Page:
By Molly Snyder Senior Writer Published May 09, 2015 at 9:04 AM

Rob Wagner speaks the truth when he says everyone is affected by cancer in some way, shape or form.

Wagner, who lost his grandfather and his stepfather to cancer, found out he had a rare form of childhood bone cancer in 2007.

At the time, he was a college student and football player at the University of Wisconsin-La Crosse. After six weeks of suffering wrist pain, he asked his then-girlfriend’s father, a doctor, to take a look as it.

"I assumed it was just wear and tear from playing football," says Wagner.

However, his girlfriend’s dad was slightly concerned with that he saw, and suggested Wagner go to the walk-in clinic the next day. Wagner was hesitant, he didn’t have a very good insurance plan at the time, but went anyway.

The walk-in clinic doctor told him almost immediately he needed to see another doctor and made an appointment for him for the same afternoon. On his way out the door, Wagner heard the nurse practitioner tell another doctor that they had found a tumor in a patient’s wrist.

"It was pretty scary," says Wagner.

The next doctor told Wagner he was 95 percent certain he had a rare form of childhood bone and cartilage cancer. At this point, Wagner called his mother.

"She was heartbroken, but she was strong," he says. "I started chemo the following Friday."

Although Wagner was 19, he had a form of childhood cancer, and so he was treated at Children’s Hospital of Wisconsin. While there, he befriended a number of children who had the illness, too.

"Kids are amazing. They are able to smile and laugh through so much," he says.

Unfortunately, because his form of cancer was so rare, the doctors needed to closely monitor his treatments and he was required to stay in the hospital for 24 to 96 hours following chemo treatments.

Wagner spent 155 nights in the hospital during his nine months of treatment. He lost his hair, shed 35 pounds and suffered from terrible mouth sores.

He also had a surgery to replace the diseased bone with a cadaver bone, but his body rejected it. The doctors decided to perform an experimental surgery during which they transferred his left fibula from his leg into his arm.

"Literally, my right arm is my left fibula," he says.

The surgery was a success, and today, Wagner has almost full use of his right arm. He was even able to start golfing again four years ago.

Because Wagner’s arm and leg look different he sometimes gets unwanted attention from strangers.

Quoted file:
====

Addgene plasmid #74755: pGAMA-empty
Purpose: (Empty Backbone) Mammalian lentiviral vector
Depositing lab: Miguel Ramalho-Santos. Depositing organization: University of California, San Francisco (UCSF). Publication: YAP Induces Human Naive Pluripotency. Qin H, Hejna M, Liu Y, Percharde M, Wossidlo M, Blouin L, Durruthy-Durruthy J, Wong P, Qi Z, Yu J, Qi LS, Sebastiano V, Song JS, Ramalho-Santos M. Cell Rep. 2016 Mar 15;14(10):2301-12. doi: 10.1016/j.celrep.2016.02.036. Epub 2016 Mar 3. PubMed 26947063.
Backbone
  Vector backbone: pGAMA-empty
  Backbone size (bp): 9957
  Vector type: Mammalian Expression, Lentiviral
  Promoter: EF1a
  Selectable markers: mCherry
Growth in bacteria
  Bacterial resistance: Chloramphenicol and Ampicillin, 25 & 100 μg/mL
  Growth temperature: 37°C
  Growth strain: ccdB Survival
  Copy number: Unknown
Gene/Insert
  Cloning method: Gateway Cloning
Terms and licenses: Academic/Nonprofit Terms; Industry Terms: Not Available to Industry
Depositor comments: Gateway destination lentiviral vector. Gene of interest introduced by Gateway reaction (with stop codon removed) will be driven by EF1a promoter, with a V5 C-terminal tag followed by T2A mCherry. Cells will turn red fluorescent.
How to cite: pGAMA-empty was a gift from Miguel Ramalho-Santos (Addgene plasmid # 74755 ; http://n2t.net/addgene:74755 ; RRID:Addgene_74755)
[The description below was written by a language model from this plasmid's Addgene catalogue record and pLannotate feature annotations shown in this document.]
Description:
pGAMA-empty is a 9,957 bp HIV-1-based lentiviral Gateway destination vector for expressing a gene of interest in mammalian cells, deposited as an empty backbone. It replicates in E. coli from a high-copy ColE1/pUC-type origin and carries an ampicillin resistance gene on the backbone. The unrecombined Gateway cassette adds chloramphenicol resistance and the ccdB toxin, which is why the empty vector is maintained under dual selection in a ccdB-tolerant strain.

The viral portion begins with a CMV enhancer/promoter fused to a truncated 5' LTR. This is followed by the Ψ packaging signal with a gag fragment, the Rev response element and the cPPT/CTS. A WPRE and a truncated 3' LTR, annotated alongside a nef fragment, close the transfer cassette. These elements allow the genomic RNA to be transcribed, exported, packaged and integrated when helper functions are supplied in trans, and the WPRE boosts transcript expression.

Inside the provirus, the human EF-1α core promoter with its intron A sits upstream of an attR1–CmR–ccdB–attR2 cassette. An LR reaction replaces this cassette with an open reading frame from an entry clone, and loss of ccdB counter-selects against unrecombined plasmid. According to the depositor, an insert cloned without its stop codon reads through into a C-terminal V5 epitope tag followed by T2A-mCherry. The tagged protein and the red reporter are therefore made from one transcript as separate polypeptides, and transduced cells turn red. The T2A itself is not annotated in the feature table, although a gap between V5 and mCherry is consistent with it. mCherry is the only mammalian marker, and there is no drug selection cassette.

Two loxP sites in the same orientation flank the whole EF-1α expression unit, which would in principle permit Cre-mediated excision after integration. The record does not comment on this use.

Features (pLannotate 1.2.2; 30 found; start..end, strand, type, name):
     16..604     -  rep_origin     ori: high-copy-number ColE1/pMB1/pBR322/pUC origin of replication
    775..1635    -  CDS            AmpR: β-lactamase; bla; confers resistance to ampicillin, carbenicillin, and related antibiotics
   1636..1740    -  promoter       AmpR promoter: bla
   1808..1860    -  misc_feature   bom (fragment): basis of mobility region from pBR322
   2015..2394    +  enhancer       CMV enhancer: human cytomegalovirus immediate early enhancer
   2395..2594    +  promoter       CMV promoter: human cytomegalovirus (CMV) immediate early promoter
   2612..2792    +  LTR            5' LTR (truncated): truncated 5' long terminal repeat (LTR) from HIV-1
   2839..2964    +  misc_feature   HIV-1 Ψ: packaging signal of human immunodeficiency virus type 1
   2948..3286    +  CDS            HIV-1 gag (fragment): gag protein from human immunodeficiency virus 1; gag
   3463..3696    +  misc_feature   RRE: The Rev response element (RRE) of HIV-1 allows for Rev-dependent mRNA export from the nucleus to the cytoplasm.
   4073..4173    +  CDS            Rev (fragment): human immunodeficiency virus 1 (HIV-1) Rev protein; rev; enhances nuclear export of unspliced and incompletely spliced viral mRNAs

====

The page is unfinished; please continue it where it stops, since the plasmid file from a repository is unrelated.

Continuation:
"I don’t mind if someone asks what happened, but some people just stare and it hurts a little bit," he says.

However, sometimes Wagner has fun with the appearance of his scarred arm. Once he told his nephew’s friend that he was bit by a shark. The child took a picture of his arm and later, much to his parent’s surprise, showed the photo at his school’s show-and-tell, bragging that he knew someone who was bit by a shark and lived.

Wagner grew up in Brookfield and attended Brookfield Central before attending La Crosse. Both of these institutions were integral in his healing process. Brookfield Central sold bracelets to help offset Wagner’s medical bills and friends at UW-La Crosse started a unique fund-raising event featuring dancers and athletes in his honor.

The event, called The Rob Wagner Cancer Benefit, just celebrated its ninth year and has raised more than $100,000 for UW-La Crosse students to fight cancer.

Starting with the ninth annual Rob Wagner Cancer Benefit, all proceeds benefit the Midwest Athletes Against Childhood Cancer Fund.

"The students at UW-La Crosse changed the course of my life eight years ago with the first annual Rob Wagner Cancer Benefit and the fact that we still carry on that mission today is everything I could have asked for and more," says Wagner. "The students work so hard to entertain for a good cause and our goal is to bring as much awareness as possible to our event and overall goal in finding a cure for childhood cancer."

Today, Wagner is 28, lives in Franklin with his Jack Russell, and has been in remission for 7 1/2 years. He is very dedicated to volunteering for the annual benefit and he also works for an online advertising company, ExactDrive, as a general manager and director of operations.

"It’s a great opportunity for someone my age," he says. "I love being able to work with many different industries."

Recently, Wagner found out people with his form of cancer can now undergo chemo outpatient.

"It’s a great feeling knowing that no one with the same cancer I had will have to spend as much time in the hospital as I did," he says.

Wagner says he’s a better person for undergoing cancer and, as strange as it may sound to some, he wouldn’t give back the experience.

"The hardship was difficult. Staying positive was tough. But the people you meet and the community and support I received while going through it … Words can’t even describe it. When you see all of that it really defines what life is all about," he says.

Molly Snyder started writing and publishing her work at the age 10, when her community newspaper printed her poem, "The Unicorn.” Since then, she's expanded beyond the subject of mythical creatures and written in many different mediums but, nearest and dearest to her heart, thousands of articles for OnMilwaukee.

Molly is a regular contributor to FOX6 News and numerous radio stations as well as the co-host of "Dandelions: A Podcast For Women.” She's received five Milwaukee Press Club Awards, served as the Pfister Narrator and is the Wisconsin State Fair’s Celebrity Cream Puff Eating Champion of 2019.